NARCOS and Mimetic Theory


Escobar was the larger than life king-of-cartel-kings, the most powerful and certainly the richest person in Columbia. Because most of the cash going to Columbia came from cocaine going to Miami and elsewhere in the United States, the saga of Escobar became that of a man hunted by police in his own country, Columbian military, but also a man wanted desperately by the DEA and CIA.

The story is profoundly violent. So many people die. Cartel people, law enforcement people, civilians, politicians… So many people die, and did die. As the story unfolds (and the way it’s told), it becomes hard to identify or draw lines between good guys and bad guys.
Everybody, in the Netflix show, is willing to allow if not orchestrate death. Lots of death. Even the death of “innocents” for the sake of a perceived “greater good” (the capture of Escobar, the free production of cocaine, the war on drugs, etc.).

At the same time I’ve been watching Narcos I’ve been reading Reading Scripture With Rene Girard (well not exactly at the same time)– conversations with the mimetic theorist who insists that violence is rooted in rivalry, imitation, and primitive religion (the idea is (my take): human development and societal development is born out of imitation which leads to rivalry which leads to violence but because violence undermines social organization that violence is redirected to an “other” or scapegoat on which fears and hatred can be projected… at least, that’s how I understand it but that’s for another blog). Christ puts an end to the cycle by being the truly innocent victim whose willing death and victimization exposes the cycle of violence as a lie. Love and nonviolence are transformational because they expose and shame hatred, violence, and scapegoating. Just think of the Civil Rights movement in the 1950s where the televisation of police dogs attacking men, women, and children shamed the perpetrators of violence and exposed the lie of racism – the transformative power of love and only love.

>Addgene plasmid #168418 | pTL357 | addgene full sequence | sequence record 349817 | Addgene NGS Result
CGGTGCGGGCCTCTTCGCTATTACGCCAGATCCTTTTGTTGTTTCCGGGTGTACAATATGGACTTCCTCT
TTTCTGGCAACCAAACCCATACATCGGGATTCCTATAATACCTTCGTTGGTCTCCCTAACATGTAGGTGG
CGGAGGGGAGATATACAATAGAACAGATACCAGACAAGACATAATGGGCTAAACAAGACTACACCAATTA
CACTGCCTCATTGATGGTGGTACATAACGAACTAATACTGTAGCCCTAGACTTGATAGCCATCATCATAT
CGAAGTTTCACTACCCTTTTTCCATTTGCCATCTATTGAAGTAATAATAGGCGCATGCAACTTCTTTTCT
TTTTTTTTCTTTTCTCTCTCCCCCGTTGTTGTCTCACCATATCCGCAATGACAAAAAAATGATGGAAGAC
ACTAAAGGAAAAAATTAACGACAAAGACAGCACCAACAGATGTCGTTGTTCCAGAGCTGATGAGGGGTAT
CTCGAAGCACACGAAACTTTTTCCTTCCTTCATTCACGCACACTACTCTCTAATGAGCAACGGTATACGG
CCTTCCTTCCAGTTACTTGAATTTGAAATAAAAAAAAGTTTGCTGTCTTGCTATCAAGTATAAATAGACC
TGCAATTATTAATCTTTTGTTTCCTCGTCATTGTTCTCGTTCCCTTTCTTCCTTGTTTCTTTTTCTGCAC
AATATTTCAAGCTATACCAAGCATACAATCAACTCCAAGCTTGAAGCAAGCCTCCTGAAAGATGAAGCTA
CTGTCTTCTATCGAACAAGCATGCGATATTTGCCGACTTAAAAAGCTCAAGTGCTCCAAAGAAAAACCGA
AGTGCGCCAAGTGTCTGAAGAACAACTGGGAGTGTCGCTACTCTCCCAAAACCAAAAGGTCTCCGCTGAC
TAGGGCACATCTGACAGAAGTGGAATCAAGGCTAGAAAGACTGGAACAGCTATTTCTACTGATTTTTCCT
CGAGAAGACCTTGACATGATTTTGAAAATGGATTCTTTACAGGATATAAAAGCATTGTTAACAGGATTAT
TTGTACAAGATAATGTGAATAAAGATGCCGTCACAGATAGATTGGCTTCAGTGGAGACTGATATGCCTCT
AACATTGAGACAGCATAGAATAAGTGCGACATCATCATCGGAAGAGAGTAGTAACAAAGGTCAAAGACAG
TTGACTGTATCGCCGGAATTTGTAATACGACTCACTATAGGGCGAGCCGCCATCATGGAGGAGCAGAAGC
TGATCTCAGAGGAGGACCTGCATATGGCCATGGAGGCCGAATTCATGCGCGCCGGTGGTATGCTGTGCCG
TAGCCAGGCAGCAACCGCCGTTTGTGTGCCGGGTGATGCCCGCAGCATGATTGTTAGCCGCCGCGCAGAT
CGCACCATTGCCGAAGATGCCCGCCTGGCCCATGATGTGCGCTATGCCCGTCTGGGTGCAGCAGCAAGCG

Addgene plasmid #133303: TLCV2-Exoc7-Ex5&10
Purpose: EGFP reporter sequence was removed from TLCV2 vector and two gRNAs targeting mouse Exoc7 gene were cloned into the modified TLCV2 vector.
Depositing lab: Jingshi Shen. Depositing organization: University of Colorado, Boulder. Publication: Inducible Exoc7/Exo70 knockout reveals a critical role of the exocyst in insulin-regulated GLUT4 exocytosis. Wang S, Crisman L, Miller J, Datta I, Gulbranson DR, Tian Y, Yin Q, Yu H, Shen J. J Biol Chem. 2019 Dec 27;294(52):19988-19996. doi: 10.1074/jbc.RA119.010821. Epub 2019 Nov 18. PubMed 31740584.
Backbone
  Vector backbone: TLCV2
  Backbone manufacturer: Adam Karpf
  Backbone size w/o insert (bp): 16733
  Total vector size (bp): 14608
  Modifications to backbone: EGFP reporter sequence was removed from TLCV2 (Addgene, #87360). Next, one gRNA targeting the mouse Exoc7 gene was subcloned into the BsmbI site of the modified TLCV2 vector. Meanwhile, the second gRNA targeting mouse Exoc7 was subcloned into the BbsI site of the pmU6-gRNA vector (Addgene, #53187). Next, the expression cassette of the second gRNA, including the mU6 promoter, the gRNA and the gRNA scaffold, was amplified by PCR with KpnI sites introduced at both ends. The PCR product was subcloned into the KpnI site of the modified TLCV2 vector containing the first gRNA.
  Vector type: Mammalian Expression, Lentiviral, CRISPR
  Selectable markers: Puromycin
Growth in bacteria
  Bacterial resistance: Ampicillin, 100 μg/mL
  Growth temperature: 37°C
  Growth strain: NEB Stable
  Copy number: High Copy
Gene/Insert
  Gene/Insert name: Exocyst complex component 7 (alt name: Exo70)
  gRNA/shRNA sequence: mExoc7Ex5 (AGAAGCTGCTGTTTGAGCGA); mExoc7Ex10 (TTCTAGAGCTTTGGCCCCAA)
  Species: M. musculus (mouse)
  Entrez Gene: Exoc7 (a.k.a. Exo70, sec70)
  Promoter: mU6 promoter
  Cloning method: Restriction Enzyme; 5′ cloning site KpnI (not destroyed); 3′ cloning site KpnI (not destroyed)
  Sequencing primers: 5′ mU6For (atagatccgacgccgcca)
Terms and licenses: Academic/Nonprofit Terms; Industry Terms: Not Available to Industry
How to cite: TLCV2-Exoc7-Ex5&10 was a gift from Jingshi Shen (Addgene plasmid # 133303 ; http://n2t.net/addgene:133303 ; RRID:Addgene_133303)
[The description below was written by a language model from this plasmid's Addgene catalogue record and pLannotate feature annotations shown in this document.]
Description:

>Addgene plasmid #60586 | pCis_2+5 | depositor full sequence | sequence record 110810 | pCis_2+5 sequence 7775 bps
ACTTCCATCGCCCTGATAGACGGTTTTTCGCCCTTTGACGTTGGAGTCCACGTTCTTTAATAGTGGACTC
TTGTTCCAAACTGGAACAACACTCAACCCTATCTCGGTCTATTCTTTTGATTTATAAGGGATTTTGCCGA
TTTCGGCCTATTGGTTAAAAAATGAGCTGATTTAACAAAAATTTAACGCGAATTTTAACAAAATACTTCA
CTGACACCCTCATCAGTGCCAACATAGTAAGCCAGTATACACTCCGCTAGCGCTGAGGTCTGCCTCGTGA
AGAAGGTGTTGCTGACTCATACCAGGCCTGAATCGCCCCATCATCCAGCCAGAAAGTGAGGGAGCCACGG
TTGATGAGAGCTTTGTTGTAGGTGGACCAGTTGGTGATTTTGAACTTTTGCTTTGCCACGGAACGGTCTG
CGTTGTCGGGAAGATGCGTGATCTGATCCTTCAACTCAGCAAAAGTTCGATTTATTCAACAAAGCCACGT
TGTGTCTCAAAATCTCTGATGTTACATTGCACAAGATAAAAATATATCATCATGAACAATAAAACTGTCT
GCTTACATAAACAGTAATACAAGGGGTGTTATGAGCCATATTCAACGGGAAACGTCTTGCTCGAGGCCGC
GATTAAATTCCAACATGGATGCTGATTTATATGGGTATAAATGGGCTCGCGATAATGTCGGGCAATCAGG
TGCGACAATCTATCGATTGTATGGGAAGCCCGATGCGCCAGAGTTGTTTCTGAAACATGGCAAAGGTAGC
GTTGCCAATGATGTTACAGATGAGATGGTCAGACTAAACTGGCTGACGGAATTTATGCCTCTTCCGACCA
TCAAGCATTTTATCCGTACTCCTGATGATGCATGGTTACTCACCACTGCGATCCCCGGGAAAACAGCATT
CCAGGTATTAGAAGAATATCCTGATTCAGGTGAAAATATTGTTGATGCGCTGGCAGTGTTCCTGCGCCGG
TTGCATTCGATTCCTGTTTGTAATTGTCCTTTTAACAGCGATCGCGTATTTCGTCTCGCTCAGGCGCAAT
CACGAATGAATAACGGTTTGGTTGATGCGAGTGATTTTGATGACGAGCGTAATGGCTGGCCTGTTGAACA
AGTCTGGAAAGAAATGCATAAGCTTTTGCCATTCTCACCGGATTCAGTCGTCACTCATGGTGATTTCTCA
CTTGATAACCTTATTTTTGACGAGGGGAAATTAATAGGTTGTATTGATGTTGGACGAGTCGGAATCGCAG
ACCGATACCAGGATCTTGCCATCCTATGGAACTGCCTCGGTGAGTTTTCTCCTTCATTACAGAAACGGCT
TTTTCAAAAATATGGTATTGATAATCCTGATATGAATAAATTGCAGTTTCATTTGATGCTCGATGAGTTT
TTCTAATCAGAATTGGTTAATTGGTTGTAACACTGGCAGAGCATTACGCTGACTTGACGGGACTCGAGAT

Exposing scapegoating, shaming violence, and Christ as the sacrifice to end all sacrifices also brings to an end the myth of redemptive violence. At least according to Girard. But the more I read Girard, or watch a series like Narcos, or Homeland, or 24, or… The more I look at our world and the war on drugs, and the war on terrorism, and the war on… I wonder if Girard might not be right about violence and right about Jesus.

Maybe it just never works. Maybe even Augustine who reasoned out Just War Theory and the obligations of stronger entities to protect weaker entities from aggression… I know, I know. If we didn’t have defensive military, law enforcement… at least reactive violence or protective violence maybe society would run amok. But then again, isn’t that in some vague way what fuels the war on drugs, the war on terror, and all these noble causes for which we employ force to end violence and get left with twice the mess we started with? And isn’t the image of Christ, who lays down his life as a response to might-is-right kind of thinking? Isn’t it intended to be counterintuitive? And doesn’t it expose the lie of redemptive violence – a world set right by violence? And in that shameful place of the cross, can’t we glimpse a love so powerful that it can do what force can never do – transform hearts and change lives?

Well… something to think about. I’m going to go watch another episode of Narcos.